Sequencing of the Covid: “Here, we determine which patient is infected with which variant”

It is a gray building, at the end of the Croix-Rousse hospital, accessible by a hidden footbridge. Lyon’s national reference center (CNR) is home to one of the four French high-throughput sequencing poles (1) mobilized against the coronavirus epidemic. This is where scientists sequence or “read” samples from patients to detect and analyze variants.


A long process of preparing the samples

Before arriving at these results, the procedure is a matter of experts and state-of-the-art equipment. First of all, if the laboratory has not already done so, the sample must be rendered harmless by a chemical process. Then the sample preparation begins. You have to amplify the viral genome, just as you would increase the size of a text to make it more readable; cut it into smaller pieces, as one would return to the line to make a text more digestible; transform viral RNA into DNA, because the sequencer can only read that; and mark each piece of virus to be able to find which patient it corresponds to.

This is crucial because the Regional Health Agency must be able to know which patient is infected with which variant. », Recalls Quentin Semanas, virological engineer. On the bench, a plastic plate barely larger than the palm of your hand has 384 wells. Each of these small cavities corresponds to a sample and therefore to a patient.

State-of-the-art machines for reading the genome

The preparation finished, the plate leaves a lower floor. Here ends the realm of biology and begins the world of computers and machines. An air-conditioned and noisy room accommodates the two sequencers of the Lyon hospital: one in the format of a large photocopier, the other of an office printer. It takes them 17 to 29 hours to “read” the genome of the virus, going through every basic piece of the genetic sequence.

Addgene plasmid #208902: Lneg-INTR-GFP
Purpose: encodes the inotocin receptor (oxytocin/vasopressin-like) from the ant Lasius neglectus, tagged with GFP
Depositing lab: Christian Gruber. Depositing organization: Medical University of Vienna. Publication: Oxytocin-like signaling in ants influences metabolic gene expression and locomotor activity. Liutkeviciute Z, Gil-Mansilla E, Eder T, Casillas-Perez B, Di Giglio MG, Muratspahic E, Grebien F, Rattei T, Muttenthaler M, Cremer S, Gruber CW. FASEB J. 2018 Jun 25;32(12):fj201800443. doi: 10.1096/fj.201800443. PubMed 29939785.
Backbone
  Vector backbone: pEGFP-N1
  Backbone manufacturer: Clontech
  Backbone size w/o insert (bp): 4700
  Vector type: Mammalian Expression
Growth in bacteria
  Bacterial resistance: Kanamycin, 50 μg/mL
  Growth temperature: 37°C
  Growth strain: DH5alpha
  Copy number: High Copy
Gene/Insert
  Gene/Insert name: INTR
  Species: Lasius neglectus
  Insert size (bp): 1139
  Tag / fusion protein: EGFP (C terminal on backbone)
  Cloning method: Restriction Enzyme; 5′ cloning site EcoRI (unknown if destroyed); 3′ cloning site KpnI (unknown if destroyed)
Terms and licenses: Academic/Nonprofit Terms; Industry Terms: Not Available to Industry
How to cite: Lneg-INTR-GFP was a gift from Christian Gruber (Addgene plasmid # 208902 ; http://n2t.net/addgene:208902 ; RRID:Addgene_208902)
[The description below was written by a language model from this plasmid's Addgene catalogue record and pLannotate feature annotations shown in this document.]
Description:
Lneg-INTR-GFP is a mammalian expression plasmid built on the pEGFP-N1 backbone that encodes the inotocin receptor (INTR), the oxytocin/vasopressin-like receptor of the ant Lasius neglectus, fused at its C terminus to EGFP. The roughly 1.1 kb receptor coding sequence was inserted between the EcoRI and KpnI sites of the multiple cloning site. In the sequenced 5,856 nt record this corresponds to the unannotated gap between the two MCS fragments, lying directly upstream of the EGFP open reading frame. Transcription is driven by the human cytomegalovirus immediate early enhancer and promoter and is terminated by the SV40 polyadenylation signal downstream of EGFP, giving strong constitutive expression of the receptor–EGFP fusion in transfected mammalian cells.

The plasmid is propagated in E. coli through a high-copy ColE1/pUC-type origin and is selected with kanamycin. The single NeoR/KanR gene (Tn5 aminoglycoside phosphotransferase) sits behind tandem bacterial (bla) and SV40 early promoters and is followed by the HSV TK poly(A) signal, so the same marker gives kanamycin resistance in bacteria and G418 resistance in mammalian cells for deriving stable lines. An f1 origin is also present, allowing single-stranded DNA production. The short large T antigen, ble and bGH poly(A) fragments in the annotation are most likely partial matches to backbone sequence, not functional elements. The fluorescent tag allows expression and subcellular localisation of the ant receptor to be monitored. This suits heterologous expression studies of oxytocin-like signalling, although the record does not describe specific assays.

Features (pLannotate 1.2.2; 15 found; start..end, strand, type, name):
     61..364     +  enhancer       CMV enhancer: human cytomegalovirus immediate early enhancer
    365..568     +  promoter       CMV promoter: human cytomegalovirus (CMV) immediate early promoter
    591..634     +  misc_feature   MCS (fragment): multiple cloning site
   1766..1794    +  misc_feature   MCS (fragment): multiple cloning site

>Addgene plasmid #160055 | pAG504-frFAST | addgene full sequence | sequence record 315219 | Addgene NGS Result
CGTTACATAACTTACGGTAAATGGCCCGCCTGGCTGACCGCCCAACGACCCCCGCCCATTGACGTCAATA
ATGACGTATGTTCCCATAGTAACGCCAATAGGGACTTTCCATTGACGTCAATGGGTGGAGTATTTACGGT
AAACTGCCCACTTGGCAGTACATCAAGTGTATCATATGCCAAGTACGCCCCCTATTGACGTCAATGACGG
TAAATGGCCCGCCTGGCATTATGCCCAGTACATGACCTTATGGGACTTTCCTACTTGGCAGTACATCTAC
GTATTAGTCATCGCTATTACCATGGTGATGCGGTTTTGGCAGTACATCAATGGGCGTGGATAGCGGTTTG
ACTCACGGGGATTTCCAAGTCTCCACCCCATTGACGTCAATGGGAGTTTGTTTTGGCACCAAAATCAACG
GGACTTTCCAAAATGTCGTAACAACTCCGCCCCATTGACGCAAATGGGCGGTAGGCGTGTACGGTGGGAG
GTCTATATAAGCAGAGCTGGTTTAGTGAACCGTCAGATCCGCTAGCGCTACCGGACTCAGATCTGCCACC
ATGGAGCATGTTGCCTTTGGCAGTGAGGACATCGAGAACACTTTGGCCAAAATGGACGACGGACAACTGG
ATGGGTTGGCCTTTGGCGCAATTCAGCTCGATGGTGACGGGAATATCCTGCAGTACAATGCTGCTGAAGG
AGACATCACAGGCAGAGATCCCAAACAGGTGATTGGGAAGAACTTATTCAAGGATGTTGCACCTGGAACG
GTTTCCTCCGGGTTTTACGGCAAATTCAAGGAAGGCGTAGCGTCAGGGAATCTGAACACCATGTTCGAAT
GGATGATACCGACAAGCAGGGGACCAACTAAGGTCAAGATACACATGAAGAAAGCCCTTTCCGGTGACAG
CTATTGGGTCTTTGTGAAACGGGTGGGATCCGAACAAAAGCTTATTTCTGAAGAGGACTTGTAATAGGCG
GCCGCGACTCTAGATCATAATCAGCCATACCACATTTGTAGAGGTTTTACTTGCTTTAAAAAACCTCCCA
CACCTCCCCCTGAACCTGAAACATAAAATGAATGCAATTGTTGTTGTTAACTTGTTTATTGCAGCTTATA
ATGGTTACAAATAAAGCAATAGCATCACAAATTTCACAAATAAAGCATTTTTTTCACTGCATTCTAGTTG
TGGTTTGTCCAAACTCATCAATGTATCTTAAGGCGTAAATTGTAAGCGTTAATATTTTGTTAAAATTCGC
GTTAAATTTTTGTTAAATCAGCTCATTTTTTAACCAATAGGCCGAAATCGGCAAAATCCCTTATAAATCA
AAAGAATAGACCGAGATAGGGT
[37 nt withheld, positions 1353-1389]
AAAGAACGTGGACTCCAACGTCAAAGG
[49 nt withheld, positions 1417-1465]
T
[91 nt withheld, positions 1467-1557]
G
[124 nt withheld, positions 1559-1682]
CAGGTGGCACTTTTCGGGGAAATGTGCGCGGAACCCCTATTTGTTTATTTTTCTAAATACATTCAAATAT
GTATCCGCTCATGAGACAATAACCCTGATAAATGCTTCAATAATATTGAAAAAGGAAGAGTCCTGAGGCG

France is catching up

In total, it takes a good week between the sample and the reading by the Lyon teams. The variant sequence is then integrated on the international Gisaid platform, which lists them all. ” We are very picky about the robustness of the data, we always analyze what the sequencer provides us instead of publishing it as is. », Says Quentin Semanas.

Long lagging behind in the global scientific contribution to sequencing, France has been catching up since the launch in January of the “Emergen” consortium. ” From a hundred sequences established each week at the end of 2020, we can now go up to 9,000 ”, figure Bruno Lina, at the head of the CNR.By the end of July, some private laboratories will join the four public centers. Goal ? Better cover the entire territory and be able to detect a variant as soon as it represents 2.5% of cases.

Interpreting the genetic differences of variants

But “ sequencing is not everything ”, recalls the specialist. “You have to be able to say whether such a mutation will lead to a more contagious form or not, he continues. Identifying variants without knowing their impact on the epidemic trajectory is useless. »A quest that comes from modeling and clinical observation. The British, for example, detected their Alpha variant as early as September, but they only realized its increased contagiousness in December, seeing it take up all the space.

In front of Bruno Lina, a large sheet of colored diagrams describes the consequences of certain mutations on the spike protein of the coronavirus. While this part of the virus, which attaches to our cells, has long been the subject of all attention, he believes that “ the mutations carried by the Delta variant in this area do not make it possible to explain such an increase in contagiousness ”. We will therefore still have to search.


Two methods of analysis

Sequencingis equivalent to reading the entire genome of the virus to see any changes from the original strain and to draw up a complete identity card of the variant.

Screening comes down to looking for a specific mutation, a “signature” for a given variant. It is a much faster technique but less exhaustive. If several variants have the same mutation, it does not make it possible to distinguish.